Adam Lanza: If He Had Lived, Would Connecticut Rethink Its Death Penalty Stance?
In light of the James Holmes trial, it is hard not to think of Adam Lanza, and his heinous shooting spree on December 14, which took the lives of 20 young students, and six teachers. Lanza also killed his mother before going to the school. Unlike Holmes, Lanza turned a gun on himself. Adam Lanza took the coward's way out, committing suicide before first responders arrived. Had he lived, Lanza would most surely be locked up, facing a long and arduous trial. But in Connecticut, there is no death penalty, and where Holmes is facing trial in Colorado, the state does have the death penalty. Would the Adam Lanza case change the thinking in a state marred with some of the strictest gun laws in the country?
The Adam Lanza shooting has people seeing red, blood red. This young man forced his way into an elementary school, and took out his rage out on innocent children. The 20 schoolchildren he killed were all ages 6 and 7, and sickeningly all 20 were shot more than once. Lanza also callously gunned down Principal Dawn Hochsprung, as she tried to tackle him, as well as first grade teacher Vicki Soto, who courageously faced a hail of bullets while hiding her students in a closet. The toll of this crime is unimaginable. One month later, it is still impossible to contemplate that this event actually happened.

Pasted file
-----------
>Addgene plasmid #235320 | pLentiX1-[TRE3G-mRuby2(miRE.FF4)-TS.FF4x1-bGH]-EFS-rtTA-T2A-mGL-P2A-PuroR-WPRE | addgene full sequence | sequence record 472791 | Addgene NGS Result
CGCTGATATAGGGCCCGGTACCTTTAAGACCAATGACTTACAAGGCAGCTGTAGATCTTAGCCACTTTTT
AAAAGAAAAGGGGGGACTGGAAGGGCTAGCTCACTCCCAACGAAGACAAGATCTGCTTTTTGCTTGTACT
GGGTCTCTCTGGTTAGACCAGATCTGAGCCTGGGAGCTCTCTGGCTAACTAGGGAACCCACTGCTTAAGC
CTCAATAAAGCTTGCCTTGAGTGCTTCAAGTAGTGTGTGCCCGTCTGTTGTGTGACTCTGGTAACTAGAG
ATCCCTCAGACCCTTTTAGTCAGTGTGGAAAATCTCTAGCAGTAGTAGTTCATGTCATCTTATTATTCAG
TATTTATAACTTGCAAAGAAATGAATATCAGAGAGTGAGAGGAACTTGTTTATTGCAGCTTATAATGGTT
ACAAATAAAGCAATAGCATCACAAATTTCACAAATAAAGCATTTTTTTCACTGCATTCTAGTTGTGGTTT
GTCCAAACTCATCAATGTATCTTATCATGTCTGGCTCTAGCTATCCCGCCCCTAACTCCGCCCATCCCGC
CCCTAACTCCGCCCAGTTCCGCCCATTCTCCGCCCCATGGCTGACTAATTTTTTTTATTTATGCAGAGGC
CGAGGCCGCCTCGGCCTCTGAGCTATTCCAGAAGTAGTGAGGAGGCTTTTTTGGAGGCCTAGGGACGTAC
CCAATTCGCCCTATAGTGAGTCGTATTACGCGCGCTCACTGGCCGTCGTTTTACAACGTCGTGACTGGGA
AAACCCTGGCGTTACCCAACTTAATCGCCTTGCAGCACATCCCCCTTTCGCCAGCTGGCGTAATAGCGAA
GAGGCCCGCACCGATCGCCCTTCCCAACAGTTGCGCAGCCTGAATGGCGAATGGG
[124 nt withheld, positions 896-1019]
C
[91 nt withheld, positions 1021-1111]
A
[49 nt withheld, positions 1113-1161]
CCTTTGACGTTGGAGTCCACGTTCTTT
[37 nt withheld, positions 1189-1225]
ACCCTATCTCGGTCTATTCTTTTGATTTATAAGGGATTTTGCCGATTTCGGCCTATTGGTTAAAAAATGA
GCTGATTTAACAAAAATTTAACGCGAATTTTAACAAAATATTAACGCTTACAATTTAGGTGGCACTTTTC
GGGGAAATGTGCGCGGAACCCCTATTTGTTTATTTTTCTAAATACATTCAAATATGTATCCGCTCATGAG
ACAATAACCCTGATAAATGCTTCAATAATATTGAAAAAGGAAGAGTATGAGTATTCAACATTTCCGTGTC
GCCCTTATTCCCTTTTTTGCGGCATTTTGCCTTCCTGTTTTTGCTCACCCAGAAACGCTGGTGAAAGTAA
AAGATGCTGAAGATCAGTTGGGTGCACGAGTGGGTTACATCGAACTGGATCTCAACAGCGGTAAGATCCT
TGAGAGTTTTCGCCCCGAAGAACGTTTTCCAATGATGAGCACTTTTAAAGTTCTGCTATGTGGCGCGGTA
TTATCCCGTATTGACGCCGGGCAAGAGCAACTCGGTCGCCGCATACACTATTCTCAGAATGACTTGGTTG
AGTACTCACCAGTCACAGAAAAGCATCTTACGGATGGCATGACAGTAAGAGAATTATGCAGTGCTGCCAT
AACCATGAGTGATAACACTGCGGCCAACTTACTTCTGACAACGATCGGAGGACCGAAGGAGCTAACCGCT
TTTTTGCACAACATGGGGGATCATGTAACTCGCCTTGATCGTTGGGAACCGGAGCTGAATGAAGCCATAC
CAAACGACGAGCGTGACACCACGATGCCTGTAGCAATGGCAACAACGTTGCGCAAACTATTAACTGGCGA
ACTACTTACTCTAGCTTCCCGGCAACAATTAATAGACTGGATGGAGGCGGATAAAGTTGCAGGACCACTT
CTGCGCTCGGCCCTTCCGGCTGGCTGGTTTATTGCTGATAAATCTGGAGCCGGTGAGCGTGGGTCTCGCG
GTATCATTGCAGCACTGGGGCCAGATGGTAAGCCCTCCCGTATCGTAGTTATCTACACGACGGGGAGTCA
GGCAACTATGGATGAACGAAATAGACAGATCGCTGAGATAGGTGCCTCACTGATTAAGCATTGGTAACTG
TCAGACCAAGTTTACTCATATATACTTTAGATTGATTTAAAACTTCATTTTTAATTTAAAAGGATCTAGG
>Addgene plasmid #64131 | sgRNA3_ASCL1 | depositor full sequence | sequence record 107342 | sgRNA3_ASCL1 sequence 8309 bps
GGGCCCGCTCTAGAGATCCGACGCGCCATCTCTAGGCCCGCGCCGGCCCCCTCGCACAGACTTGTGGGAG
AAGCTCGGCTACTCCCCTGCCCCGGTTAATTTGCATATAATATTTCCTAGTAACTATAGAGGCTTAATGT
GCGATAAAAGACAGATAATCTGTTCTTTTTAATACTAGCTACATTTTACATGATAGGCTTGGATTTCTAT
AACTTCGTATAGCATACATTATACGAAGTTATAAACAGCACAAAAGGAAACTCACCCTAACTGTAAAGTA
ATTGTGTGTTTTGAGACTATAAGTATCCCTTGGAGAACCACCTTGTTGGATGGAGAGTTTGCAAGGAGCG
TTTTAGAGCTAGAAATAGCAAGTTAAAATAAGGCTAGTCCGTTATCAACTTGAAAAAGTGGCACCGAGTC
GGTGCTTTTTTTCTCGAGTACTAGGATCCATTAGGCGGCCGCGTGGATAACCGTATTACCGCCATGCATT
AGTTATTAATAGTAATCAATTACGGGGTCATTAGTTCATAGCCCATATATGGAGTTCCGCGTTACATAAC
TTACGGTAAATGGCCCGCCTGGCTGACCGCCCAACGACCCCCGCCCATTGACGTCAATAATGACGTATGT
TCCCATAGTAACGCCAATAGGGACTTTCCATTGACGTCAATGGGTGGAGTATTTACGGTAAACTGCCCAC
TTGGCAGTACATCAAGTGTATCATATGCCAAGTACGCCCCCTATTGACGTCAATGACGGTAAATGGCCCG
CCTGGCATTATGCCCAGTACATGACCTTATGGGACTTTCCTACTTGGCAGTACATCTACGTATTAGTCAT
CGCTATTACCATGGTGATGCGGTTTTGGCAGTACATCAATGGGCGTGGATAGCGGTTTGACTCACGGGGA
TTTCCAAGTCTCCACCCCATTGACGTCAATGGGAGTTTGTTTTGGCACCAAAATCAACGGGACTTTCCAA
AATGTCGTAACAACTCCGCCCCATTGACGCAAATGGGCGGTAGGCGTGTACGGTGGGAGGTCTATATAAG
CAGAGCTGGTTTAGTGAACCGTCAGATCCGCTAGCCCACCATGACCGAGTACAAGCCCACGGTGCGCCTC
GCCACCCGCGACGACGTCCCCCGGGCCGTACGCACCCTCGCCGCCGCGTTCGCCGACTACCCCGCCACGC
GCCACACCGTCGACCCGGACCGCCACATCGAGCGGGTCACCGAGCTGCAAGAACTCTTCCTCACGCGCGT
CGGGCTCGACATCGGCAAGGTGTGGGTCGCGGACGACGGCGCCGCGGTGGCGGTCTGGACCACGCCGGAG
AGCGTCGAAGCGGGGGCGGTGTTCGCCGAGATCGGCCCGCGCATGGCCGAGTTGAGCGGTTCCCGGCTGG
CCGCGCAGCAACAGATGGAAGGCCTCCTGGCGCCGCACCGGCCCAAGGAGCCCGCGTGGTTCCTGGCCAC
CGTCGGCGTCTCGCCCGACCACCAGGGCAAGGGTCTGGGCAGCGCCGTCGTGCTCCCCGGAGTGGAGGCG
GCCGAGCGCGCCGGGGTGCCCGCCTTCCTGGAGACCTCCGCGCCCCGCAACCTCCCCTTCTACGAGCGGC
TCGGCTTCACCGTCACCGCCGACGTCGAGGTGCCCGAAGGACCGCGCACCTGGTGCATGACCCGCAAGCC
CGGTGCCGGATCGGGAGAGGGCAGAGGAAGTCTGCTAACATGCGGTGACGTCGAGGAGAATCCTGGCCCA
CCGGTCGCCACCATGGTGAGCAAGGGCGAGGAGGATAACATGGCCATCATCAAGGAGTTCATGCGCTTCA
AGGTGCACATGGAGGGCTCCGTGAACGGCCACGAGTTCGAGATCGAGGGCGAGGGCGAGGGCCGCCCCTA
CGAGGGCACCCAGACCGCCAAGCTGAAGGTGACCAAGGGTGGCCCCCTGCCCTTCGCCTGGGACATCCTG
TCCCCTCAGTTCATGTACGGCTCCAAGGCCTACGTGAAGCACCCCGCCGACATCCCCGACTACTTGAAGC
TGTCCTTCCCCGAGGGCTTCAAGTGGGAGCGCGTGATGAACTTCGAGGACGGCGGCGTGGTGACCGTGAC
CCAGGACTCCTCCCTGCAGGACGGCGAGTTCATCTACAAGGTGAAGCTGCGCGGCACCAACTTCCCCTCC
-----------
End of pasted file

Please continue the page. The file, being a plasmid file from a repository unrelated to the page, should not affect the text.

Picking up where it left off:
As James Holmes faces his judgment day, I can only wonder what the citizens of Newtown, Connecticut would be preparing for. Holmes faces 166 counts, including murder and attempted murder. He shot and killed 12 people, injuring 58 others. But Holmes will have his day in court, as he has been ordered to stand trial. And hopefully, they will come out with a death penalty conviction.
The victims of Sandy Hook do not have this luxury. While we know a trial and sentencing are not perfect and do not make up for the lives that were lost, they do help provide some closure. There will be no impact statements, no words from Robbie Parker, who lost his precious 6-year-old daughter Emilie at the hands of a maniac. What would he say if he had a chance to speak at Lanza's trial? I can only imagine that he would want the strictest punishment available for the sake of his daughter. But in Connecticut, the strictest punishment Lanza would get would be life in prison without the possibility of parole.
One would have to believe this would incense the citizens of Connecticut: this diabolical, rampage killer not having to pay with his life, and instead getting to sit out the remainder of his days locked away, while their children and teachers are dead. Their babies were slaughtered at school. Knowing what they know now, would the state of Connecticut rethink its policies on the death penalty? One would hope it would open their eyes to the need for severe, harsh punishment.